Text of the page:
Berkshire Hathaway Stock Price As An Agency Cost

Author:
Publish date:

The stunningly high price of Berkshire Hathaway stock—now over $100,000—might make many companies consider a stock split. Investors like splits because they can make the equity trade easier. There’s a far more limited numbers of buyers for a stock priced at $100K than at $100. But Berkshire Hathaway has refused to split its stock despite the constraints this might put on the liquidity of the stock.
Today we learned why. CNBC’s Liz Claman spent six hours with Berkshire boss Warren Buffett yesterday, and the Oracle of Omaha revealed why the stock doesn’t split—his salary is directly tied to the price of the shares. His pay is based on the market price of the company’s shares, so any split would reduce his pay.
Of course, the company could always split adjust his pay, so this isn’t entirely a serious answer. But it demonstrates how a metric designed by bring management’s incentives in line with shareholder interests can have perverse effects. Linking executive pay to stock price seems like a good idea but here we see it acting to deny shareholders the value of a stock split.

Related

Former Berkshire Hathaway Executive Has Only The Nicest Things To Say About Warren Buffett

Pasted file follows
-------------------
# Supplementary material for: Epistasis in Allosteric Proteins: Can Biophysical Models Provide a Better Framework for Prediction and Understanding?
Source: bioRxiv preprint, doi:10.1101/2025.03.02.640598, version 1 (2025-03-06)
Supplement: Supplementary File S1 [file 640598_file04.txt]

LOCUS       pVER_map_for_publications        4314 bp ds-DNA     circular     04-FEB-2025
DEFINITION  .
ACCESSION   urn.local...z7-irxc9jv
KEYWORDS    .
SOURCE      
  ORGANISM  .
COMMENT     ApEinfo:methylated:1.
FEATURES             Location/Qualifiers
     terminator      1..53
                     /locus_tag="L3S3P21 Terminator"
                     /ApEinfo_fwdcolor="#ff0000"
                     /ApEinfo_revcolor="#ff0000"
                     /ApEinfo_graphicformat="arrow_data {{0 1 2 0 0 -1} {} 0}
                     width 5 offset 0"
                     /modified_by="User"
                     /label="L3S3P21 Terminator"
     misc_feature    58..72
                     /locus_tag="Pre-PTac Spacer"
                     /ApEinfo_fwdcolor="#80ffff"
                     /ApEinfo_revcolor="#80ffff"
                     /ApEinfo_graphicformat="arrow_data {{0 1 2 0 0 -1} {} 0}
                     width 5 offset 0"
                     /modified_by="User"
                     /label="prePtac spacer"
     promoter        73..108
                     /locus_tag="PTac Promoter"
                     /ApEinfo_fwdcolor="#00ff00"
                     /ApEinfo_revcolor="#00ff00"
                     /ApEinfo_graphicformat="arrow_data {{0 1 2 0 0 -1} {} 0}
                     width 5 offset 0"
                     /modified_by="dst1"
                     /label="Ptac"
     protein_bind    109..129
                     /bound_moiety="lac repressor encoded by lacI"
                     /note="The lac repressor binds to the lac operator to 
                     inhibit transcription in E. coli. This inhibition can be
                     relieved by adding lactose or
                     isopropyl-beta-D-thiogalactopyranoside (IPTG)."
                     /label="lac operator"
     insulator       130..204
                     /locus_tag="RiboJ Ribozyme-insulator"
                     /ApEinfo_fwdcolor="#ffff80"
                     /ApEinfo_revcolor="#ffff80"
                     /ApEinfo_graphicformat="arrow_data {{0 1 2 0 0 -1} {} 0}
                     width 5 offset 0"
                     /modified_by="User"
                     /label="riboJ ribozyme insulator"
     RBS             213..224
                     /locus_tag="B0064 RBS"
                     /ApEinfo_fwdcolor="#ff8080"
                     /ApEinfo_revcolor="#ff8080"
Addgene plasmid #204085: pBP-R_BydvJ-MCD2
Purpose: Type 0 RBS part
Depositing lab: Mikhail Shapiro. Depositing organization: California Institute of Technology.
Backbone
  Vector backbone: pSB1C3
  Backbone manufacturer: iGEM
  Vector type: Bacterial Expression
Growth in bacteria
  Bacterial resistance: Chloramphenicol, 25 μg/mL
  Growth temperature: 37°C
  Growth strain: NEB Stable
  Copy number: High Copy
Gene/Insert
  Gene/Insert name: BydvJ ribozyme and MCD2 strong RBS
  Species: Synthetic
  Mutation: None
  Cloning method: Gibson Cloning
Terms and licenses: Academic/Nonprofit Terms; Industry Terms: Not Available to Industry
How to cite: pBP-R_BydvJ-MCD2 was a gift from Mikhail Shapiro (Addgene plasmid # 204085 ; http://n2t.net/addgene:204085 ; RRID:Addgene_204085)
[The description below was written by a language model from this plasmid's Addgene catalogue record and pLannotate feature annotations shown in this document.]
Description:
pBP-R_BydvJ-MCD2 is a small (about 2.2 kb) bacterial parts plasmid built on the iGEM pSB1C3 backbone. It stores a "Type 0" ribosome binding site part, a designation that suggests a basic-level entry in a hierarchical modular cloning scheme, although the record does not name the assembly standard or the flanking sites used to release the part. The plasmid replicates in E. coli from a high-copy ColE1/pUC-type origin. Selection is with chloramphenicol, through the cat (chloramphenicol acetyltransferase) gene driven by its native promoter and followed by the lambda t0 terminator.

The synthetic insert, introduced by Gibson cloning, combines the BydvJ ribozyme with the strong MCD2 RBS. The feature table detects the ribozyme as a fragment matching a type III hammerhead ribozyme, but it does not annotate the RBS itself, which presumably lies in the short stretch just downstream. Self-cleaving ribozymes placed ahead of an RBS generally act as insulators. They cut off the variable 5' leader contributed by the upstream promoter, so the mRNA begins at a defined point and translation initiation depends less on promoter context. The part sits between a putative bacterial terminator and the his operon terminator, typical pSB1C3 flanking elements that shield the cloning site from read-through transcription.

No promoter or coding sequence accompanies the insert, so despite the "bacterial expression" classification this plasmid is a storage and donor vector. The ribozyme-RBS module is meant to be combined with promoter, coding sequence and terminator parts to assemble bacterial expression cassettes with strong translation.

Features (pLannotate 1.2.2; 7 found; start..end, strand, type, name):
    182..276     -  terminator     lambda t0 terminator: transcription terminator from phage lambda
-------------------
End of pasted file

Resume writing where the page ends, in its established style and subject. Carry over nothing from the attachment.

On March 30, 2011, Warren Buffett penned an open letter expressing support for his former lieutenant, David Sokol, whose trading activities had been called into question. "Neither Dave nor I feel his Lubrizol purchases were in any way unlawful," Buffett wrote. Then, a month later, he told shareholders and reporters gathered at the BKR annual meeting in Omaha that, actually, Sokol was a degenerate bum; a piece of garbage that needed to be taken out, lest it stink up the place. (Actual words: "inexcusable," "inexplicable," in violation of "the company's insider-trading rules and code of ethics." Buffett added that Berkshire "had turned over some very damning evidence" re: Sokol to the Securities and Exchange Commission, to boot.) Though Sokol did not publicly respond to the comments at the time, they presumably stung quite a bit, since having your unassailable ex-boss basically call you a lowlife does not do wonders for the reputation. Now, a year later, after being informed that the SEC would not be taking action against him, is he in a Zen place about life in general and Buffett's words specifically? Are the two men cool? Could Sokol see them being friends again one day? At the very least, is he ready to laugh about them? Yes, yes he is.